This years fresh new tea (shincha) just arrived from the tea fields, and we welcome you back to Gallery Nichinichi for our annual “New Tea” Shincha exhibition. We will be featuring the basic tools of our tearoom and presenting you with a wide range of teapots by Mitsuo Morioka and wooden tea caddies by Tatsuya Aida.
Morioka throws his teapots from either Bizen or Azumino clay. He fires the unglazed ware for around seven days in his noborigama using red pine wood. This kind of firing brings out the characteristics and virtues of the clay best. The unpredictable flow of the fire and its flames creates varied atmospheres and temperatures in each part of the kiln, making each ceramic a truly unique piece. We feel that this kind of unglazed earthenware is the superlative ceramic for brewing delicious tea.
In this exhibition we will offer different kinds of teapots (kyūsu, hōhin, dobin) in three sizes each (small size for use by 1–2 people, medium size for use by 2–3 people, and large size for use by 4–5 people) in addition to plenty of water cooling vessels (yuzamashi).
Aida’s hand-turned wooden tea caddies seal so tight that even a single sheet of paper will not fit between the body and the lid. Enjoy their smooth roundness with your hand and the landscape of the grain with your eyes. The longer you use it, the more you will discover the delicate craftsmanship embodied in each unique piece.
We present a lot of tea caddies in different sizes. The smallest tea caddies are well-suited for matcha (natsume), and the largest ones can hold 200gr of green-leaf tea. The caddies are crafted from a variety of common as well as rare tree species: Japanese walnut, cherry, plum, rosewood, American walnut, quince, black persimmon, and others.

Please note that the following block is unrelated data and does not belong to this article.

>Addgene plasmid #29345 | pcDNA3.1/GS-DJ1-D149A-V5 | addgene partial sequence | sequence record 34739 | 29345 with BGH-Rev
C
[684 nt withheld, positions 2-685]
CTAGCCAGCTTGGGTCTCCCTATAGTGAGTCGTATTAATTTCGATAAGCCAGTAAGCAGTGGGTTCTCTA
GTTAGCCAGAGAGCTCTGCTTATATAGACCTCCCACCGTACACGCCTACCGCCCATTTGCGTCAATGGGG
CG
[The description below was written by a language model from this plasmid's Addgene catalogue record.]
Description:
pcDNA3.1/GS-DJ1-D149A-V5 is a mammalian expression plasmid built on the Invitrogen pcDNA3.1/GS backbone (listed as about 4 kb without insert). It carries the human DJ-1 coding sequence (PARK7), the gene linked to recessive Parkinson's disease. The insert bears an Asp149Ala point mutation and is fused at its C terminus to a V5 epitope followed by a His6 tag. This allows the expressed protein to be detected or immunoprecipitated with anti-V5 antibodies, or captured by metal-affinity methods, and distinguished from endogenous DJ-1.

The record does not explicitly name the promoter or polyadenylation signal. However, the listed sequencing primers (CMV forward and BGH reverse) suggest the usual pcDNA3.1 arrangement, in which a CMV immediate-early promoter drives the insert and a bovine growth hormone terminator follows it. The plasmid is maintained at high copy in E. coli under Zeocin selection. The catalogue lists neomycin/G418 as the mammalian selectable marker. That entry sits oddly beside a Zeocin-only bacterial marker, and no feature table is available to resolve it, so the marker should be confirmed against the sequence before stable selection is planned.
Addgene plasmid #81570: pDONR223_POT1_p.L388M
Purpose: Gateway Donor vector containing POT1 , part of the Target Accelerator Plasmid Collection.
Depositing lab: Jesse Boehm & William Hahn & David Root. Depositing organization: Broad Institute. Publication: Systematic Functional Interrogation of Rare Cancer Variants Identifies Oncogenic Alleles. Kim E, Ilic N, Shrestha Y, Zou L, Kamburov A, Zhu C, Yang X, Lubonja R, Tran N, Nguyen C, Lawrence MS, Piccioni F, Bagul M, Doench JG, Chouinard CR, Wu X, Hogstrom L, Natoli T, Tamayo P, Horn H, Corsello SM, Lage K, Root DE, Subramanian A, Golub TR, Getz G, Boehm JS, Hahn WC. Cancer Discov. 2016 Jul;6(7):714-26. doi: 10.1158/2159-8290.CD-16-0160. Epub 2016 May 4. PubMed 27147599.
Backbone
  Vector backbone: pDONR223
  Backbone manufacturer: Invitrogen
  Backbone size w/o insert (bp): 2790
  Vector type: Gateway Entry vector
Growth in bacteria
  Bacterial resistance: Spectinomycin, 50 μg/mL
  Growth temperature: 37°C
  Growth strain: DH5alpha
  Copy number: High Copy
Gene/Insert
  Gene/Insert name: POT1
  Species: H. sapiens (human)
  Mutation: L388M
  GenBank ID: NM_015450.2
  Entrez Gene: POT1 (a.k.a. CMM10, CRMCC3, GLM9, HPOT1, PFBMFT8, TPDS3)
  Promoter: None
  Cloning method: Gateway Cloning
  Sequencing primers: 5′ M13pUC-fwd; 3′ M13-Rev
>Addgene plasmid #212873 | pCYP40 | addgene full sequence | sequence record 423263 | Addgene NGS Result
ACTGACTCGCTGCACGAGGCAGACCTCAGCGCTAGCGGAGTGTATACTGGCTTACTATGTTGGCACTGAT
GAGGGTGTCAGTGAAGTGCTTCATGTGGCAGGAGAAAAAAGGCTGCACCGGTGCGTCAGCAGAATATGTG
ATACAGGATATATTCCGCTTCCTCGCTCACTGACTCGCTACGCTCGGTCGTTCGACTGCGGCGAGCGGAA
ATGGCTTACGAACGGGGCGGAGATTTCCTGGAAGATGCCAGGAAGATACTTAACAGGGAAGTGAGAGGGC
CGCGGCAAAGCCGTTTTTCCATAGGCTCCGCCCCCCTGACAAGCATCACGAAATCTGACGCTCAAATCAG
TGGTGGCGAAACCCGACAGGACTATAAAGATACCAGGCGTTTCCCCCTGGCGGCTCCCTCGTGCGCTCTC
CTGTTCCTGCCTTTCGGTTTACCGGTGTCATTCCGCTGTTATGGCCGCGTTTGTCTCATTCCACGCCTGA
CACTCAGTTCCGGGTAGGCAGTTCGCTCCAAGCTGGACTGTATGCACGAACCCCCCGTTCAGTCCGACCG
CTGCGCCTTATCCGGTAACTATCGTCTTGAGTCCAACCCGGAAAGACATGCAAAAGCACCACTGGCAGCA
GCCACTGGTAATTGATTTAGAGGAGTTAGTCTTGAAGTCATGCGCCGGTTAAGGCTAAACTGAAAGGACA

Now is just the right time of the year to keep the windows open all day. After this long time of lockdown we are truly looking forward to welcoming you to our abode, where the fresh spring wind flows in from the garden.
Come see how we prepare green tea in our tearoom Toka.
WORKSHOP｜SHINCHA @ HOME
7 JUNE (Sunday), 14 JUNE (Sunday), and 21 JUNE (Sunday)
Place: tearoom toka
Fee: ¥2000 (tea and sweets included)
Participation: Each session will be limited to 4 people (please apply by email or phone)
Join Elmar, who gazes at life and living through the lenses of philosophy, homeopathy, and the arts. Let’s have a cup of tea and talk about our visions of life in “corona times”.
TALK EVENT｜“Let’s Talk About Health”
Elmar WEINMAYR｜Classical Homeopath, Doctor of Philosophy
6 JUNE (Saturday) and 20 JUNE (Saturday)
Place: gallery nichinichi
Fee: ¥1000 (tea and sweets included)
Participation: If you would like to participate, please apply by email or phone.
森岡 光男｜MITSUO MORIOKA
Morioka Mitsuo was born in Zushi City, Kanagawa Prefecture, in 1944. After apprenticing at the “Meigetsu-gama” workshop in Kamakura, he worked in several ceramic workshops in Hagi, Bizen, and Okinawa, becoming skilled in a range of styles and techniques. In 1972 he settled in Bizen and built a four-chambered noborigama kiln with his younger brother. Morioka was 31 years old when he was visited by Isamu Noguchi. Noguchi’s art and personality left a deep impression on him. Noguchi encouraged him to travel to America and he did so in 1976. He visited Noguchi several times in New York and built a wood-fired kiln for an American potter in Seattle. After living in America for a year, Morioka spent several months travelling in Europe. Returning to Japan in 1977, he first set up a workshop in Ikeda, Nagano Prefecture, where he fired glazed ceramics in an oil-burning kiln. In 1982 Morioka built his own noborigama in a remote, isolated valley of Yasaka Village. Since then, he has been exclusively firing unglazed ceramics.
會田 竜也｜TATSUYA AIDA
Aida Tatsuya was born in Yamagata Prefecture in 1976. Wood has been an important part of his life since a young age, thanks to the influence of his uncle, a carpenter. Aida studied art education at Tokyo Gakugei University, and majored in woodworking at the Kyoto City University of Arts Graduate School. He tried working at a design company in Tokyo but couldn’t shake the desire to make things with his own hands. After working as an apprentice at a furniture workshop in Okayama, Aida became an independent artist in Fukushima. Following the 2011 earthquake, he moved to Hyogo Prefecture. Aida’s wooden tea caddies, masterpieces in their own right, were sparked by his parents’ wish to have one.